Diverging views between governments put the future of the Baltic Sea in jeopardy

Baltic Sea Environment Ministers will put pen to paper and sign the review of the Baltic Sea Action Plan in less than a month. Surprisingly, Sweden seems to be blocking any real progress, changing positions on a number of key issues.This week, representatives from the Baltic Sea countries met in Copenhagen to review environmental targets for the Baltic Sea. Sadly, marine conservation NGOs, including Oceana, FISHCoalition Clean Baltic (CCB), and the Swedish Society for Nature Conservation, witnessed the squandering of a chance to reach a strong agreement in time for the upcoming Ministerial meeting.

“If this watered down agreement is adopted at the upcoming Ministerial meeting in Copenhagen 3rd October, the future of the Baltic Sea looks grim,” stated Hanna Paulomäki, Oceana’s Baltic Sea project manager.

Surprisingly Sweden, which was among the forerunners in 2007 when the Baltic Sea Action Plan (BSAP) was adopted, has now changed its mind on a number of key issues. The Swedish delegation tabled a controversial proposal on agricultural run-off applauded by the industry, which severely waters down the proposal to control over-fertilisation, a big factor behind the yearly algae blooms in the Baltic Sea. Sweden’s proposal goes so far as to make the fulfilment of already agreed targets in the BSAP voluntary for the member states – something that has rarely worked in the past

“This proposal is a catastrophe. Sweden has changed its position from the most environmentally friendly country to worst of the bunch, and now has the lowest ambition when it comes to agricultural runoff from farming. It’s embarrassing for Sweden,” added Gunnar Norén, Executive Secretary of Coalition Clean Baltic. The proposal received little support from the countries present and Germany issued some harsh criticism, but the issue remains unsolved for the moment.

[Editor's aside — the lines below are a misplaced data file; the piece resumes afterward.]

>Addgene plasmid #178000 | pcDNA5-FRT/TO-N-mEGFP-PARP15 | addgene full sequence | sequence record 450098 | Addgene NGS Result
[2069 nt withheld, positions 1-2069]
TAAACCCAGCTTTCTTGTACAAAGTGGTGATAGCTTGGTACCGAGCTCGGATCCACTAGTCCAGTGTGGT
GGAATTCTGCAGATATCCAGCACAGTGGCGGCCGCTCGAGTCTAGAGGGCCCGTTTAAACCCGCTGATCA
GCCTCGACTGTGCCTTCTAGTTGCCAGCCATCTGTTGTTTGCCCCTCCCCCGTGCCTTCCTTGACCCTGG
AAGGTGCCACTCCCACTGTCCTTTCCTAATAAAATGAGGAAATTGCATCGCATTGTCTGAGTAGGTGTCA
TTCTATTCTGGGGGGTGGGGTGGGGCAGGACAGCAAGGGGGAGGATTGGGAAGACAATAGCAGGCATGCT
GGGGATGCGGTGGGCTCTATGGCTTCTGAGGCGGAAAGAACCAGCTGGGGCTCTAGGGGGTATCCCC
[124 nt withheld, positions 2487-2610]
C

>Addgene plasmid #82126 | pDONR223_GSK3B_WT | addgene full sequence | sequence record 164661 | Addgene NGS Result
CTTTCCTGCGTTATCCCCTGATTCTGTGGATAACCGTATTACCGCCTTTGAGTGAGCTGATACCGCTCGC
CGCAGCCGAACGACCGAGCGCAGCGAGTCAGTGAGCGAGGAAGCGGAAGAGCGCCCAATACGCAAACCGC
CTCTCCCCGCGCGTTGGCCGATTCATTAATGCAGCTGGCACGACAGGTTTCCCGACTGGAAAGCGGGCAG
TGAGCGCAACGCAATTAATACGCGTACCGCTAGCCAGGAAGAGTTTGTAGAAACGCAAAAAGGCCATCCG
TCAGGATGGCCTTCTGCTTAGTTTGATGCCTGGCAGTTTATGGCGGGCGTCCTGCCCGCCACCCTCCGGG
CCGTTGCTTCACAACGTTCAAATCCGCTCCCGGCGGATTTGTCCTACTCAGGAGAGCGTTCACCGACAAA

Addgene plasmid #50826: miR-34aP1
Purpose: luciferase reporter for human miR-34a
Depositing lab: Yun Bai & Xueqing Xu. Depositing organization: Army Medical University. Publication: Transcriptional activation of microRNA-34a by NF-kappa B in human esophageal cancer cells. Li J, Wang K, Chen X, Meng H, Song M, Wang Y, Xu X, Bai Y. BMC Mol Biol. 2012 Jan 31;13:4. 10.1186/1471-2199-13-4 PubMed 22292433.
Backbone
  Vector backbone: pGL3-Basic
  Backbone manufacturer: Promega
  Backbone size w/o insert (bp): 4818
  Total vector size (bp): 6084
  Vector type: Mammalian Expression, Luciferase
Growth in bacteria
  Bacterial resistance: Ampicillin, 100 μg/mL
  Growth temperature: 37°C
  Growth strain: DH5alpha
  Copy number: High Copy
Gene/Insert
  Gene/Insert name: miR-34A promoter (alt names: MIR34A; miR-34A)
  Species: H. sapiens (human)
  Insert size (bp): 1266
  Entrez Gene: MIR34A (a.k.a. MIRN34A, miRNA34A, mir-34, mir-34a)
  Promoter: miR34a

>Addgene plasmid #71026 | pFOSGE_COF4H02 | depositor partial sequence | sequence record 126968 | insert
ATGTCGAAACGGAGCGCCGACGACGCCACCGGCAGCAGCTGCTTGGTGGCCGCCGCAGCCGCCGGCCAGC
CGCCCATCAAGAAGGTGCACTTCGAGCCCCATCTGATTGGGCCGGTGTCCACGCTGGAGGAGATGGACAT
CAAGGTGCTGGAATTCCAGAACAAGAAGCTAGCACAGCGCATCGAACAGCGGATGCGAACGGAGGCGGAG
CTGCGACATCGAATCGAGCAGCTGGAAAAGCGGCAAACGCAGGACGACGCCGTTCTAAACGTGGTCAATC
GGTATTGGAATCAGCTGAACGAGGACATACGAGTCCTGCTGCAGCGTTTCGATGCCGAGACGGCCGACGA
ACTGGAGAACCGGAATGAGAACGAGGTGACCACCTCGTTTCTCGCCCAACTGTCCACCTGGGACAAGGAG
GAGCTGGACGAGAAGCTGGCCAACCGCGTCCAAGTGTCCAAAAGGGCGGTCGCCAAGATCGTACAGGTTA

The new Ministerial agreement – the reviewed HELCOM Baltic Sea Action Plan– is supposed to pave the way to solving the environmental challenges of the Baltic Sea and reaching good environmental status by 2020. Despite a straightforward path to reach this objective, diverging views and hesitation between different delegations are hijacking the progress.

“Even after two days of discussion, it is clear that there is a lack of willingness to proceed and stronger action is needed. Decision makers need to show courage and start implementing the targets they already agreed on”, concluded Hanna Paulomäki.

To restore the health of our sea, Baltic Sea governments need to deliver on their environmental promises.

Oceana, FISH and CCB want to see a commitment and clear actions in order to:

Restore water quality through a significant reduction of the amount of agricultural nutrient run-off; the main cause of eutrophication in the Baltic Sea.
Recover the natural wealth of fish stocks in the Baltic Sea to ensure long-term sustainability and ecosystem integrity.
Revive the biological diversity by protecting important areas from destructive practices and putting in place proper management plans and measures.

The next round of discussions, ahead of the Ministerial meeting, will take place on the 23-24 September.